Vince Cable seeks 'no-fault dismissal' rule



Business Secretary Vince Cable said he wanted views on the idea of "no-fault dismissal" for small firms with fewer than 10 employees - so-called micro companies - under which someone could be sacked with payment of a set amount of compensation.

Mr Cable admitted he was "sceptical" about the idea and needed to be persuaded, but he said there was an argument that firms would recruit more staff if it was easier to fire workers.

"Not all jobs work out for both parties - the staff member doesn't quite fit or simply the relationship has irretrievably broken down, and for micros in particular, who often don't have legal or HR teams, the process to let a staff member go can be a daunting and complicated process.

"We want to give businesses the confidence to hire new staff and make sure when a dismissal needs to be made, they aren't tied up in red tape. This is an effort to see how extensive the problem is and shed some light on the desire for a change to the rules."

He told the British Chambers of Commerce national conference that he wanted views on whether dismissal could be made "simpler, quicker and clearer" without weakening workers' confidence and job security.

The Government said the idea was that small firms would be able to dismiss a worker where no fault had been identified on the part of the employee.

Business groups welcomed the announcement, but unions warned that workers would be "horrified".

John Longworth, director general of the BCC, said: "Employers have long argued that rules around dismissal do not work for business, so a new no-fault dismissal route would be an extremely positive step forward, and would send the message that the Government is serious about deregulation.

"If these proposals are given the go-ahead, it would allow for the swift resolution of a dismissal, and some firms would be willing to pay a premium to achieve this.

"This is a big step in the right direction, but it should be part of a package of reforms, including reforming redundancy rules and introducing tribunal fees for claimants. A substantial overhaul of employment regulations will give businesses confidence to invest and grow, and in turn drive economic recovery."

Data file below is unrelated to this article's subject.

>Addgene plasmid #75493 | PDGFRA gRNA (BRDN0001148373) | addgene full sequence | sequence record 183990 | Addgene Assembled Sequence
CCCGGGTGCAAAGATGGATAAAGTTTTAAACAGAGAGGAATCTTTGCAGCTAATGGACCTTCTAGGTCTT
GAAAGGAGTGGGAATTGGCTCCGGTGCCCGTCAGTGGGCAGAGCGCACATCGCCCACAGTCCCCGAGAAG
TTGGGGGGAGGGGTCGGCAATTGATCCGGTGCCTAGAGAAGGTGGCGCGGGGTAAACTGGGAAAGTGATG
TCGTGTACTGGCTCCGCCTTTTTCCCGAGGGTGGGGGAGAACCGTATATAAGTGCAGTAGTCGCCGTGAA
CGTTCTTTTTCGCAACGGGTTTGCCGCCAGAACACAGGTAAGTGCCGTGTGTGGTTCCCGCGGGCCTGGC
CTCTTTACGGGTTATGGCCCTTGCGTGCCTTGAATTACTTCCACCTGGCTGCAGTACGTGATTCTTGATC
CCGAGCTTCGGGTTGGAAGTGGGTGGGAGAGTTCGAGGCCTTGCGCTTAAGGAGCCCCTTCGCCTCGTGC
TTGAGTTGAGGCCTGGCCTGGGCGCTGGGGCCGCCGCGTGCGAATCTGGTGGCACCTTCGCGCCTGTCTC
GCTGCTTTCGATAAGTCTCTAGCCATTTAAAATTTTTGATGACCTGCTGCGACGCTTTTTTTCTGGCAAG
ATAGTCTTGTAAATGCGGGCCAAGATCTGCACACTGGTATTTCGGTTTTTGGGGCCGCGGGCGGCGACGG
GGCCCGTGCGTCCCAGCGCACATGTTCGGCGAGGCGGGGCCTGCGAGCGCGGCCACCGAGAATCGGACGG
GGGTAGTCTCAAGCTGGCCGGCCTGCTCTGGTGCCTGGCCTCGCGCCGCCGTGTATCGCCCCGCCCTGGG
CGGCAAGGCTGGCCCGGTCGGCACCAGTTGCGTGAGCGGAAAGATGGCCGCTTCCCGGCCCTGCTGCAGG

Simon Walker, director general of the Institute of Directors, said: "Entrepreneurs are crying out for change to make it easier to take on staff. We call upon the Secretary of State to push through reforms in 2013.

"The system does not work. Employers, filled with uncertainty by the risks of removing a member of staff, are wary of taking on more. For employees, the recourse to an employment tribunal only underlines the fact that the system has failed. We need a procedure which is clear and certain for everyone."

TUC general secretary Brendan Barber said: "Employers already have powers to make fair dismissals for misconduct or poor performance. Giving bosses the right to act unfairly may go down well on the backbenches, but it will horrify employees."

Mike Emmott of the Chartered Institute of Personnel and Development, said: "There is no economic case to be made for the watering down of employment rights for businesses of any size. Businesses have far more to lose in lost productivity from a demotivated and disengaged workforce than they stand to gain from the ability to hire and fire at will.

"The consequences for the UK's economic growth could prove particularly perverse when it comes to micro-businesses, who may be discouraged from hiring their 10th worker and may even struggle to recruit high calibre employees because they are seen as low-road employers."